Area Fire, Rescue, and Ambulance Agencies Demonstrate Unity in Work and Play
By Jane Stahl
They say that those who “play together, stay together,” and those words would seem to be the watchwords of the area’s Emergency First Responders Services (EMS) agencies in these divisive times.
In a display of unity among their communities, this year on September 11th, 125 volunteers and families of the area’s fire, rescue, and ambulance companies threw themselves a “family” picnic.
“The whole thing started before COVID when the fire and rescue teams planned a softball game,” explains Mike Mutter, Chief of Eastern Berks Fire Company, “but COVID shut us down. This year we decided it was time to follow through with the idea. We chose 9/11 since it was a day folks were free.”
Members of five companies gathered at the North Reading Avenue station of the Boyertown Area Fire and Rescue (BAF&R)—Station 95 and included BAF&R—Station 95; the Eastern Berks Fire Company—Station 97; the Earl Township Fire Company—Station 19, the Boyertown Lions Community Ambulance Service—Station 525; and the Bally Community Ambulance Association—Station 505.
“The idea was born at 3:30 a.m. one morning when all the fire services were involved at a large structure fire in Washington Township,” offers Greg Dietrich, Chief of Boyertown Area Fire and Rescue. “We were cleaning up from the fire,” recalls Cody Whitfield, Assistant Fire Chief of Earl Township Fire Company, “but the plan came together in just 5- 20 minutes."
“The committee at first planned a softball game; but it occurred to us that because some of us aren’t so young anymore, it might not be wise to overextend ourselves. And so, it was decided to plan for a cornhole tournament, maybe some volleyball, and have a picnic for families,” Mutter notes.
“We had this realization that we work so hard together and must depend on one another in such important ways—all of us—the fire departments, the police, and the ambulance companies—that we should do something to get to know each other better,” Whitfield explains. “Gathering together to relax and have fun builds trust and helps the communication among all of us,” he continues.
“We’re one family of first responders,” notes Mark Malizzi, vice-president of Boyertown Fire and Rescue and chaplain who serves the regional area of first responders and EMT’s. “These are amazing people. Watching these off-duty events, seeing them enjoy time together, warms my heart. More important, these kinds of events create moments that build respect and the confidence that will lead to better chances of success in the crisis moments they face on the job.” Malizzi, as a non-denominational chaplain, operates on what he terms “the faith side,” offering responders a chance to talk and process the traumatic experiences they face.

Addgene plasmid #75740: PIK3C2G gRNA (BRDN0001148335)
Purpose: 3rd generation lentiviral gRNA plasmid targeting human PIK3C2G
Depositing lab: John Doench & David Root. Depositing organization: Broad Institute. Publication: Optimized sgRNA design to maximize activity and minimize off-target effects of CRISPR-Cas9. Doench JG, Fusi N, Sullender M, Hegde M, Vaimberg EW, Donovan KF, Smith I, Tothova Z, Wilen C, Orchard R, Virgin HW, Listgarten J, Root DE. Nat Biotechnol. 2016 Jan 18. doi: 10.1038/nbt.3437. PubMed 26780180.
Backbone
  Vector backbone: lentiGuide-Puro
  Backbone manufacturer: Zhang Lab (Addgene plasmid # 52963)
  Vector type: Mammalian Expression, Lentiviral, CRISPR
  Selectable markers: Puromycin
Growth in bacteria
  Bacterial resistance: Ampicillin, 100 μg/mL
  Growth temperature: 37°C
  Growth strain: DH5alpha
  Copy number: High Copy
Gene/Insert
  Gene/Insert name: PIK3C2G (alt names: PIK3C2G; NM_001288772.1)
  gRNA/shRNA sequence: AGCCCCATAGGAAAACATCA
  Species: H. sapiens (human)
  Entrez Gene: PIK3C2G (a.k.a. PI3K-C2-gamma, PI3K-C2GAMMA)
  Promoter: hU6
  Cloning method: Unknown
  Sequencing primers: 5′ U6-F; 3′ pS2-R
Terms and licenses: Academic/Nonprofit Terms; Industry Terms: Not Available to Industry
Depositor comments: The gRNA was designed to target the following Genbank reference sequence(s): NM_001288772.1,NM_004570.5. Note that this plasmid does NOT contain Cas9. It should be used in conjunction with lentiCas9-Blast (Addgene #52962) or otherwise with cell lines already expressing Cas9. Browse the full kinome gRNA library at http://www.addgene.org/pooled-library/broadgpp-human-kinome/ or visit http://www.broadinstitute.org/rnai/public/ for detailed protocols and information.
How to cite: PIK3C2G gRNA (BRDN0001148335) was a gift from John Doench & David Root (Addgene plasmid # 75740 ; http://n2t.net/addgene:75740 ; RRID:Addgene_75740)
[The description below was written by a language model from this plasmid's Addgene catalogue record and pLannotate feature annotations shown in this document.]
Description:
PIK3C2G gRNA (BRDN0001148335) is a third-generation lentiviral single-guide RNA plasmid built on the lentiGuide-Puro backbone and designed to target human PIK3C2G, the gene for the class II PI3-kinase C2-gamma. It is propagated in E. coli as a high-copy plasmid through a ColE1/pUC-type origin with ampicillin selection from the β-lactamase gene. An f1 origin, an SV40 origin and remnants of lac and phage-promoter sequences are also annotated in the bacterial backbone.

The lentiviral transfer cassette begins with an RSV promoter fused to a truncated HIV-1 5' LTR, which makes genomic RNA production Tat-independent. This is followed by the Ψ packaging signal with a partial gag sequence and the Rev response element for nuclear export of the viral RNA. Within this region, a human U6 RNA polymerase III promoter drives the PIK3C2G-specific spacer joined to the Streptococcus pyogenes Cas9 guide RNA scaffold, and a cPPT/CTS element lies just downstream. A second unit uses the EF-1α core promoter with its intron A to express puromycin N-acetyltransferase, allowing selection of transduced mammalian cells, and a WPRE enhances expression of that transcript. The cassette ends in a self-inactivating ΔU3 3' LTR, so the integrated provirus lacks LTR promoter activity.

“It’s a remarkable thing we do together to begin with, and the fact that all firefighters are volunteers, and that some of our volunteers have been in active service for 40-45 years, is just incredibly impressive,” Whitfield shares.
“Including the families allows everyone to know who we’re dealing with in our work. When we come home, and I mention ‘Mike,’ now there’s a face to a name. Plus, families and girlfriends, for example, are always left at home when the call comes in; we’re out the door with no explanation. Having time at the picnic, where everyone can get to know one another, allows our families to know the ‘brotherhood and sisterhood’—of our work family. The bonding is important,” Dietrich continues.
“The job of our fire police in directing traffic is as important as what we do inside. They’re sometimes the forgotten heroes; they have to deal with the angry drivers trying to get around roads that they’ve had to close off from traffic while we fight the fire!” Whitfield laughs.
Uniting all the first responders to their annual celebration is the latest plan. Bally Ambulance and Boyertown Ambulance attended this year. Next year the invitation will include members of the Eastern Berks Regional Police Department. “We all work together to fight fires and save lives; it seems only natural to include everybody,” Dietrich adds.
“And while this year the rain prevented us from being outside for games, it really was a blessing; folks had a chance to talk, to get to know one another,” Dietrich offers. Plus, it’s important to include the kids, the next generation, to show them that what we do is not just important, it’s fun so that they see themselves getting involved as I did at 14,” Whitfield adds.
The event added an element honoring those who did not shirk from service on what is now a national day of remembrance. “Growing up here in Boyertown and as the new Chief of the Boyertown Area Community Ambulance, it was a great gathering of all the neighboring first responders,” adds Jim Boyer. “As we reflect on all the first responders and civilians who lost their lives on that terrible day [9/11/2001], it was nice for the leaders to show their appreciation to the current responders and their families. Although the weather didn’t cooperate, the turnout was fabulous, the food was great, and the camaraderie and friendships between the Fire and EMS Companies made it special.”
“And so, next year—yes, we’re already excited and planning to make it an annual event, we’ll hope for great weather so there can be volleyball, a cornhole tournament, water battles…whatever!” Dietrich laughs.
“We also need to thank the social quarters that funded and provided the food and drink: the Friendship Hook and Ladder Company, Liberty Fire Company, and the Keystone Fire Company [that comprise the BAF&R—Station 95] and the Bally Fire Company and the Bechtelsville Fire Company [that comprise Eastern Berks Fire Company—Station 97],” Dietrich concludes.